The European Commission’s proposal that ‘Maximum Sustainable Yield’ (MSY) be at the core of fisheries management policy has rightly been welcomed as a signal of intention to allow the recovery of depleted fish stocks by imposing restraints on fishing.This Brief extends the advice I provided earlier to the Greens/EFA Group in the European Parliament supporting the proposal by the Commission to replace the old aim of the CFP, which was simply attainment of sustained yields, by a policy of seeking MSY. This brief is, however, neither a revision nor a supplement of that. It is a standalone document.
But a strict MSY policy also formalizes and legitimises greed and gives excessive status to an otherwise undesirable objective thatmay or may not be a reality and will impoverish the search party. An MSY policy is an economically very inefficient manner of managing renewable resources such as fish stocks, for long term profitability and social value. It is therefore very encouraging that the European Commission has declared that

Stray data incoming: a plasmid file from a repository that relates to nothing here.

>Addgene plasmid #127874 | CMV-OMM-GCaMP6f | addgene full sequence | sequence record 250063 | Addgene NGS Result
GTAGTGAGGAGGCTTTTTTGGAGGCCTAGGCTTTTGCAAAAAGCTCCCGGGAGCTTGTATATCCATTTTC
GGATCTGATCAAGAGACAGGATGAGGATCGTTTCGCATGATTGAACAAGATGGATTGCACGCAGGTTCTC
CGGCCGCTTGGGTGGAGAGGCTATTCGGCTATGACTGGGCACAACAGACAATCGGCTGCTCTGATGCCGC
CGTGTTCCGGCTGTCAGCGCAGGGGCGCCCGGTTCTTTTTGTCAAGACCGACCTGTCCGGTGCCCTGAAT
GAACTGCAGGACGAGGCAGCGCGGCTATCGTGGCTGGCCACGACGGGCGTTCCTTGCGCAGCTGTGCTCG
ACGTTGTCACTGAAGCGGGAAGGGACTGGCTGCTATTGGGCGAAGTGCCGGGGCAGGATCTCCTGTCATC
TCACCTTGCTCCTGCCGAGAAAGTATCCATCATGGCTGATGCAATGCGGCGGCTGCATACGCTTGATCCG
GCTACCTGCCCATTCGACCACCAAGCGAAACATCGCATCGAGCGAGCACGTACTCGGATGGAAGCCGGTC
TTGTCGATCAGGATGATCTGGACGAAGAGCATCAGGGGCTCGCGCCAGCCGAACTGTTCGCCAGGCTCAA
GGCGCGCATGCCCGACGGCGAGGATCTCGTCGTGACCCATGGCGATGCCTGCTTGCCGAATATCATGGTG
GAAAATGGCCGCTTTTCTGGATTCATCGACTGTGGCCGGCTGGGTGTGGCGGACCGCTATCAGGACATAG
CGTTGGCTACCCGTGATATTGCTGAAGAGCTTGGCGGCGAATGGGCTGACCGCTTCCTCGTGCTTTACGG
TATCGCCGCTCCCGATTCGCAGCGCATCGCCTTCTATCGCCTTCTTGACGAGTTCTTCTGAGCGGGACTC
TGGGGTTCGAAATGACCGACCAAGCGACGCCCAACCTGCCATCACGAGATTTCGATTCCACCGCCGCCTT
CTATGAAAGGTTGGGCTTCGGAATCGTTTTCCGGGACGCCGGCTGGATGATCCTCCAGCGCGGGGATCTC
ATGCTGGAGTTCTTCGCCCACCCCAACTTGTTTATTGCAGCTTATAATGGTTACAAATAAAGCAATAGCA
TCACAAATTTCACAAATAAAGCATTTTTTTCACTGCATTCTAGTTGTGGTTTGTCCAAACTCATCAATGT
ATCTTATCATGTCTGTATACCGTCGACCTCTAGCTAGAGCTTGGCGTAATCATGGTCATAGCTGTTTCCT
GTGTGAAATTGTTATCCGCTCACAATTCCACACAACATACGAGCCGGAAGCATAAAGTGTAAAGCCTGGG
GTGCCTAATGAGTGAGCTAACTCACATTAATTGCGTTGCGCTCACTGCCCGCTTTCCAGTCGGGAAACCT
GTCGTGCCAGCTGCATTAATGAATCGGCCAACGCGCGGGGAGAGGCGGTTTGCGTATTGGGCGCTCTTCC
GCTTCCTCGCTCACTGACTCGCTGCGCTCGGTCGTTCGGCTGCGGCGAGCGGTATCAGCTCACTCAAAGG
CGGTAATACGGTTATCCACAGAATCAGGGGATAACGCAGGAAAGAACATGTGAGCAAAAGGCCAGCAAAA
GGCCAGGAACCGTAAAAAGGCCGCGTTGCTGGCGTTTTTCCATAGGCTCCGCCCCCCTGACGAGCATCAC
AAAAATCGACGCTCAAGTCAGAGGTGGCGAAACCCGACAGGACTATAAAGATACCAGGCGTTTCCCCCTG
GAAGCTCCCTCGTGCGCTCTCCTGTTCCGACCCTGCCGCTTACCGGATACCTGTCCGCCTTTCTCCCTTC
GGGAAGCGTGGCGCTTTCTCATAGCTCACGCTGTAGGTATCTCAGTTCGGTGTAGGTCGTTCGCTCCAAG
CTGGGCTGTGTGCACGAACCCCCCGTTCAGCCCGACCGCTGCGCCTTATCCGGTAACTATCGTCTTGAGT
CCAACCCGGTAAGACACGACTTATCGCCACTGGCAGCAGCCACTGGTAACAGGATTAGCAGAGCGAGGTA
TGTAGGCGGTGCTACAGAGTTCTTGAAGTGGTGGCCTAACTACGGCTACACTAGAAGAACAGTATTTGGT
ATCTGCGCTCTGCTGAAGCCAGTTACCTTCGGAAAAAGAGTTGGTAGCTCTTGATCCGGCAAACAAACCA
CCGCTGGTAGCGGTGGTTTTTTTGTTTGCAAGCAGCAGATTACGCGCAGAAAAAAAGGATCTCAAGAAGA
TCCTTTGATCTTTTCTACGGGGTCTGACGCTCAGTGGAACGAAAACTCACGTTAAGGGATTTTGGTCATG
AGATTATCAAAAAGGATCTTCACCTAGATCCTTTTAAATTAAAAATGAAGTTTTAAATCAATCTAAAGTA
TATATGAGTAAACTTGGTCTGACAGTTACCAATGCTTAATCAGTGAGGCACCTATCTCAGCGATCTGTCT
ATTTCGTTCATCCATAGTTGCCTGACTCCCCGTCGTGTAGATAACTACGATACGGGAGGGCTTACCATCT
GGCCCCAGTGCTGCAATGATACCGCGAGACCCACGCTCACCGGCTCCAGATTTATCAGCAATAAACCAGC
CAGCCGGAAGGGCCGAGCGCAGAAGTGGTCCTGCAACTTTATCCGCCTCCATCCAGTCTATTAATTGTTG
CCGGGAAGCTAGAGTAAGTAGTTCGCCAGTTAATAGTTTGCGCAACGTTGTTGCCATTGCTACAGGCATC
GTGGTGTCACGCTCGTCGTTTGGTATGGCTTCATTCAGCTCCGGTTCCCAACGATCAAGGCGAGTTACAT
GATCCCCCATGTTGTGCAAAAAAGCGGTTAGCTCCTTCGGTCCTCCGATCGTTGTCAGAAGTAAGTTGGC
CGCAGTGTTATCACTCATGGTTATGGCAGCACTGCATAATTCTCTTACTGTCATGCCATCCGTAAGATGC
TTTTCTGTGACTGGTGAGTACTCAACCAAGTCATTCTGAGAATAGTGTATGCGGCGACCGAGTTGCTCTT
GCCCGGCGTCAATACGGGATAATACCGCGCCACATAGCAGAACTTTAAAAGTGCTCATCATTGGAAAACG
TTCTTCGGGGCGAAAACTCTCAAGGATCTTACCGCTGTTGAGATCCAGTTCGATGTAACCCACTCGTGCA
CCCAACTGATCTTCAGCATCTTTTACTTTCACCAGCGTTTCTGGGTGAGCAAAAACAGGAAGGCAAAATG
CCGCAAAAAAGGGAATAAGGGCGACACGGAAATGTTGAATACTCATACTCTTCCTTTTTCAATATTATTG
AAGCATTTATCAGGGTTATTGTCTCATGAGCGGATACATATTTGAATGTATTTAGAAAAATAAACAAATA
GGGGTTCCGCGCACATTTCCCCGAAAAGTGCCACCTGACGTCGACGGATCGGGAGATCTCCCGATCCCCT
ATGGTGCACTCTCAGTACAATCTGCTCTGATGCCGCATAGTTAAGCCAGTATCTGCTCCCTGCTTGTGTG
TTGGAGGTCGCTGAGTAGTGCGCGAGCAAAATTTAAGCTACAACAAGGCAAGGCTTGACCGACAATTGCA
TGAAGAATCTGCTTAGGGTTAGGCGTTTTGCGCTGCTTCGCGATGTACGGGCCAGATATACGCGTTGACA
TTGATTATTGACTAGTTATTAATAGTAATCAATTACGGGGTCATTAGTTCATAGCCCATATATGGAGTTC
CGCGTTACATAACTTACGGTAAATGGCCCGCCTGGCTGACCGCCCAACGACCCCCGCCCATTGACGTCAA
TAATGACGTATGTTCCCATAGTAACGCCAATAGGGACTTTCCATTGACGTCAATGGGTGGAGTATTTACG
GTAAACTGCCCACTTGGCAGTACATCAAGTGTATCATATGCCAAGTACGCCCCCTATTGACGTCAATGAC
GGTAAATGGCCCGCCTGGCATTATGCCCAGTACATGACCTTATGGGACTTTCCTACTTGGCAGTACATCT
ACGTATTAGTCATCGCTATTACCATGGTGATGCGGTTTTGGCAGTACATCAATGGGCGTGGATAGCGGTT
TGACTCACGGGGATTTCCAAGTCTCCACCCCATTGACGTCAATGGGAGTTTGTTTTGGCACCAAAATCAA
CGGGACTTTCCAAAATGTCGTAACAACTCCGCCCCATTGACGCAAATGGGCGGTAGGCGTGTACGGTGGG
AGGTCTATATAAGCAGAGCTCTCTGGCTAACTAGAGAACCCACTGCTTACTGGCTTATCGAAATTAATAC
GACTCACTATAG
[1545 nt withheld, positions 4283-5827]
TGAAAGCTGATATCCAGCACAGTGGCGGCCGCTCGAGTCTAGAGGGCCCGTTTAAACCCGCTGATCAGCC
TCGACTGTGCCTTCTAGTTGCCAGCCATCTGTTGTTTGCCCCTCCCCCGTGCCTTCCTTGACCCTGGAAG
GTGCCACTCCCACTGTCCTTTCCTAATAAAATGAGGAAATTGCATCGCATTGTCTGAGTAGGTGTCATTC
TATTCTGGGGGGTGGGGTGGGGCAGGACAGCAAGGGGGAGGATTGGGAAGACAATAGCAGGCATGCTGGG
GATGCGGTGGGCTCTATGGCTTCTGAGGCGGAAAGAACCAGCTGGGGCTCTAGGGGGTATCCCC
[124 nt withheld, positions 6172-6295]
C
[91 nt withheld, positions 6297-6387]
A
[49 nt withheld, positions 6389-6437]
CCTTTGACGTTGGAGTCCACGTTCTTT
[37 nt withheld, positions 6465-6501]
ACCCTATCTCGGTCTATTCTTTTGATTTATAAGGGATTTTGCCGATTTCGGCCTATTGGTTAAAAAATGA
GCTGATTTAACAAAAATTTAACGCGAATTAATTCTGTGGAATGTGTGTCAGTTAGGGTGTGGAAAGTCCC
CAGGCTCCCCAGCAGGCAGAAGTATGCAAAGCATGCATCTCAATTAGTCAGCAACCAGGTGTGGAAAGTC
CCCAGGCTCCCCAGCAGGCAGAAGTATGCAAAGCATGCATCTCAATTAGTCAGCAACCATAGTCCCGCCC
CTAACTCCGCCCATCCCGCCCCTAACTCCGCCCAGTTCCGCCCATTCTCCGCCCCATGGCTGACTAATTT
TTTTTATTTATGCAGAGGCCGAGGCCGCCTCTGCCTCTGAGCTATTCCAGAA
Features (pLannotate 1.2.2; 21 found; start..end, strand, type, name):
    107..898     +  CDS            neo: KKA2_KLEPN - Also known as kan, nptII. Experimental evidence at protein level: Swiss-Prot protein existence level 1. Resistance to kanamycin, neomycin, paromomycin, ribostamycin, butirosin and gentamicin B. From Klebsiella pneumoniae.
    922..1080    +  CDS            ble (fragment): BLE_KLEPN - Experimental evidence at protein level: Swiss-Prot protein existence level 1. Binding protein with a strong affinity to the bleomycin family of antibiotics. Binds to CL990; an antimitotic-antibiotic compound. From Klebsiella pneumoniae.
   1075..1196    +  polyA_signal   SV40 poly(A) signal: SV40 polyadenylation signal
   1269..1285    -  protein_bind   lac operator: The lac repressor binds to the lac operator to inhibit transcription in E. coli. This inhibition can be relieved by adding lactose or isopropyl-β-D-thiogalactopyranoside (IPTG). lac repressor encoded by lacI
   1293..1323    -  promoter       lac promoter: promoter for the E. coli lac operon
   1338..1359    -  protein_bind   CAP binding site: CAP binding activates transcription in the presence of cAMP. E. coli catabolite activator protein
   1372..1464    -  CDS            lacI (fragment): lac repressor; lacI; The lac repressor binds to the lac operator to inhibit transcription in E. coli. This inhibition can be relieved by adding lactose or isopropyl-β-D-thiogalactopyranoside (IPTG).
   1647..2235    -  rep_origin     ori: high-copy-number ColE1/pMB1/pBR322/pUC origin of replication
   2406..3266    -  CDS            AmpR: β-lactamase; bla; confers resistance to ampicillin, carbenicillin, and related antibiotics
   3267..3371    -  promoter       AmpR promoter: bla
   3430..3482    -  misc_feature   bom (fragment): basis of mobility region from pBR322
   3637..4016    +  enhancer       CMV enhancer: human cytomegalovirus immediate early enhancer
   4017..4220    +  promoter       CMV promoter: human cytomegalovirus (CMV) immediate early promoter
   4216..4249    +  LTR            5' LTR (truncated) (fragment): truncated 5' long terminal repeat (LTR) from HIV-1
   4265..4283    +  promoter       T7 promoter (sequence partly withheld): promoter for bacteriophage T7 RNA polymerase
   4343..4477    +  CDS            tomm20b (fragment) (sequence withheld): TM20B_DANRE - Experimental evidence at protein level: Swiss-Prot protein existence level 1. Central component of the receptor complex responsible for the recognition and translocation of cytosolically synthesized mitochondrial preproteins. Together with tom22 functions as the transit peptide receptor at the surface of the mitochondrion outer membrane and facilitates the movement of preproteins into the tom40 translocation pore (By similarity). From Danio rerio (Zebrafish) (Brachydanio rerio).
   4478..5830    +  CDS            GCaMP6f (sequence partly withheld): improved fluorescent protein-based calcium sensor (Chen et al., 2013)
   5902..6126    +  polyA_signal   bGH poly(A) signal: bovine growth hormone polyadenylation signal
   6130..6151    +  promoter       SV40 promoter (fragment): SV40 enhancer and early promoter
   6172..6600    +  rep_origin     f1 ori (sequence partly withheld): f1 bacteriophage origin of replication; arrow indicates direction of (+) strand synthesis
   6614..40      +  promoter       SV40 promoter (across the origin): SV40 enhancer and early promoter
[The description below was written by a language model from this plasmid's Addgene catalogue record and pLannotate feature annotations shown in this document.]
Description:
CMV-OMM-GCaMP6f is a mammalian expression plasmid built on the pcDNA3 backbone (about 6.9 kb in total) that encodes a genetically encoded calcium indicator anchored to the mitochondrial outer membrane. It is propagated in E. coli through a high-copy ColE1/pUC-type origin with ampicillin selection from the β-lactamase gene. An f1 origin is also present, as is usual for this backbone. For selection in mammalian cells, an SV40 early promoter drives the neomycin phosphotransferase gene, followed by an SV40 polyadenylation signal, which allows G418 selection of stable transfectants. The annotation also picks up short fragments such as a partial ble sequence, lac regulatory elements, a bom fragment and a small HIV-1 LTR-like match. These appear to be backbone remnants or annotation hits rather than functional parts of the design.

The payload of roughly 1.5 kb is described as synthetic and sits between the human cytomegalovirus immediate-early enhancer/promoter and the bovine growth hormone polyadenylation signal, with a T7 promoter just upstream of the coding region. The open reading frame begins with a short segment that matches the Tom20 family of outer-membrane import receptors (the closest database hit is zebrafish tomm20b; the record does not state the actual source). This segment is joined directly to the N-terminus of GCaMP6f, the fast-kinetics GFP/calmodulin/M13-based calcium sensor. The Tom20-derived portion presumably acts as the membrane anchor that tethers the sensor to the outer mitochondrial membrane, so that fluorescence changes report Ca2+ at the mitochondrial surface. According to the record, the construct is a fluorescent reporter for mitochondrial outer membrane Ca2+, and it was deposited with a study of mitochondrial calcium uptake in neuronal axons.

“Multiannual plans providing for conservation measures to maintain or restore fish stocks above levels capable of producing maximum sustainable yield shall be established as a priority.”
Here I give many reasons, with supporting calculations and arguments, for acceptance of the proposal by The Green Group that the aim should be to maintain fish stocks bigger than would be needed to provide maximal sustainable catches, by reducing the proportion of the population that is annually removed from the sea by fishing, a process we shall call the application of are strained fishing mortality rate. The big questions are why that is not only desirable but is necessary, and by how much should management aim away from the notion of MSY. I give reasons why fishing rates must be much lower than is required to provide maximum sustainable physical yield in order to ensure the future economic viability of fishing, the stability of the industry, the well being of coastal communities dependent on fishing, and continued supply of food and other commodities from marine living resources.